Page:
Cox races electric car at another SORC in western Nebraska



  • Don Cox, adjunct faculty in electrical and computer engineering, drove a Tesla 2012 Model S, a car with an electric engine, to a top speed of 121.6 mph in the half-mile shootout at the recent Sandhills Open Road Challenge in the sandhills of western Nebraska. Don Cox, adjunct faculty in electrical and computer engineering, drove a Tesla 2012 Model S, a car with an electric engine, to a top speed of 121.6 mph in the half-mile shootout at the recent Sandhills Open Road Challenge in the sandhills of western Nebraska.

Cox races electric car at another SORC in western Nebraska

Calendar Icon Sep 12, 2016          RSS Feed RSS

Don Cox, adjunct faculty in the department of electrical and computer engineering
Don Cox, adjunct faculty in the department of electrical and computer engineering

Don Cox, adjunct faculty in electrical and computer engineering, competed in the recent 2016 Sandhills Open Road Challenge (SORC) August 11-13, racing in one of the three Tesla electrical cars that he owns.

Cox, who teaches a course at UNL about electrical cars, has many times participated in the SORC, an open-road racing event in the sandhills of western Nebraska. The weekend of events includes a half-mile shootout to determine top-end speed of the vehicles, a 55.3-mile road race, a 12-mile race on a course with plenty of curves, a burnout contest and a car show.

In a 2012 Tesla Model S with an electric engine, Cox and navigator Rebbacca Kleinjan, competed in the half-mile shootout (top run of 121.6 miles per hour) and the 55-mile road race (clocking 93 mph on the first leg and 98.1 mph on the return leg).

Here are some of Cox's recollections on the event:

"We ran the 55 mile run (28.7 miles up and 26.6 miles back) in the 95 mph average speed class. There were 28 cars ran that speed class. We were 18th out of the 28 in average speed, i.e. in time with respect to perfect time for the distance.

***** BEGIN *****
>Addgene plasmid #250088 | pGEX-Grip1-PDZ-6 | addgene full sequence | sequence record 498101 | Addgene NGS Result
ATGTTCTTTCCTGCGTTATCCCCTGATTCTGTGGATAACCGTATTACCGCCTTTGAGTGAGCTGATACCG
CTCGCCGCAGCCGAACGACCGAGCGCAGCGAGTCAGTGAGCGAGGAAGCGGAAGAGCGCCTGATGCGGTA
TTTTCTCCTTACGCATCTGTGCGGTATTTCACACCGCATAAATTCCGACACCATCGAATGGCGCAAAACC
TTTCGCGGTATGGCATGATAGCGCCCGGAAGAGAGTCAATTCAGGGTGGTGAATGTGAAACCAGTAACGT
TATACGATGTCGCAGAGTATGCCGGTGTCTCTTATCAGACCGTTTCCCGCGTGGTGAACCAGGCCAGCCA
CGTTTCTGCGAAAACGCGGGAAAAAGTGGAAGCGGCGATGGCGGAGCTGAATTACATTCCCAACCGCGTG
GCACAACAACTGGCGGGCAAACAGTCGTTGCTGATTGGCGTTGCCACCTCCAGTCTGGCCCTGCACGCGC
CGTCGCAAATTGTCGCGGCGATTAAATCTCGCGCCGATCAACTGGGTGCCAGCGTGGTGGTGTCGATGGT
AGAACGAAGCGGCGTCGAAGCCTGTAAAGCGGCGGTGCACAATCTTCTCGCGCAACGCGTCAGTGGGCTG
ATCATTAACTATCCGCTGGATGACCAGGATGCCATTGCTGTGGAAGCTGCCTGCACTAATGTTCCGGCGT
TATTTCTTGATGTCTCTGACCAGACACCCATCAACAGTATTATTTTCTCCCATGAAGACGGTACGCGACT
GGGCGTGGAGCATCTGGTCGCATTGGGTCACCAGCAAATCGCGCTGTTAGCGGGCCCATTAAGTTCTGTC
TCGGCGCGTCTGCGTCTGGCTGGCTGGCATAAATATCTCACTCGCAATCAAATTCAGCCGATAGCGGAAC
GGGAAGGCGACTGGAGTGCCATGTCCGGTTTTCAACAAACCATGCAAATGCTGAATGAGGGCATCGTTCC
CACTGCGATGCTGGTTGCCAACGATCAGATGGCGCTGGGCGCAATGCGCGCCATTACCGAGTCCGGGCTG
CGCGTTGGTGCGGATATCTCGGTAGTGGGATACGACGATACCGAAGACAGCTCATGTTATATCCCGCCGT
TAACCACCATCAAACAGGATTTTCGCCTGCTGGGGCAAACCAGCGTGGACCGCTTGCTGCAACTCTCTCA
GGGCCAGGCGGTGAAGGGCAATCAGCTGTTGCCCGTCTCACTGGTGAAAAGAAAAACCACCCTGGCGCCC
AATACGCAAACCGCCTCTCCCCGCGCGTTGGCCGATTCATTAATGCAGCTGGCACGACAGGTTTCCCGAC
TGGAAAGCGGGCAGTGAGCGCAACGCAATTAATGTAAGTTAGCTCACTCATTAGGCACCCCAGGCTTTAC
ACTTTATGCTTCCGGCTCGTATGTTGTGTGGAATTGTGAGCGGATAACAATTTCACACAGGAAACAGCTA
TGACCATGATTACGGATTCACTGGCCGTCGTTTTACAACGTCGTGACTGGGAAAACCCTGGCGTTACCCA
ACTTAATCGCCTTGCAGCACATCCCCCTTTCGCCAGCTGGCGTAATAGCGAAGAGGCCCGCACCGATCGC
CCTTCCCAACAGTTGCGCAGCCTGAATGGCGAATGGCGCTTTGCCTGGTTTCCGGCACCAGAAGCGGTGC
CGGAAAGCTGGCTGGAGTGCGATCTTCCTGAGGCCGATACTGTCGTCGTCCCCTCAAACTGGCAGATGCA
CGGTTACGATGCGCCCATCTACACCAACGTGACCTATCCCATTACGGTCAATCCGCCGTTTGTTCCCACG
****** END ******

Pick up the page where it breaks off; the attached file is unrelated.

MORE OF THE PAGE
"Looks like we were about 9.47 seconds off perfect time for the total of 28.7 miles up and 26.6 miles back. Average speed was 93 mph for the up and 98.1 mph for the back. Considering we were 2 minutes off at the end of the up because of a navigation error and that we had several issues on the back also, our time is not too bad, and it is not the worst either – about in the middle of the pack.

"Of course, the best part is that the 2012 standard Model S did the 95 mph average class run over the total 55.3 miles after driving 38 miles from Gothenburg to Arnold before the run and 38 miles back to Gothenburg after the run. Running an average of 98 mph on the back run was good too as we made up the 2 minutes we were behind –sometimes we were running 119 and 120 mph on straightaways. The maximum we were allowed to run was 120 mph – hard not to exceed that with Model S. The minimum we were allowed to run was 75 mph except for the sharp curves that we could slow down for.

"Because of heating of the Model S at the highest speeds, it sometimes reduced the acceleration allowed but that returned to normal when we slowed for curves. The reduced acceleration was still large and allowed rapid speed increases out of the curves. The car is not hurt, it just reduces performance when the heating reaches maximum permissible. Even though the battery, motor and power electronics are liquid cooled (using the air conditioner if needed), at high speeds for long times, the heating exceeds the permissible.

"In the half-mile shootout, the maximum speed the standard Model S reached from standstill was 121.6 mph. The other two half-mile runs were 121 mph and 119.8 mph. The 119.8 was with a passenger (the navigator), and the other two runs were with driver alone. These maximum acceleration runs (shootout) were made after driving about 25 miles from Gothenburg to the shootout road. Again, there were other cars that did not reach the speeds that the 2016 standard Model S did."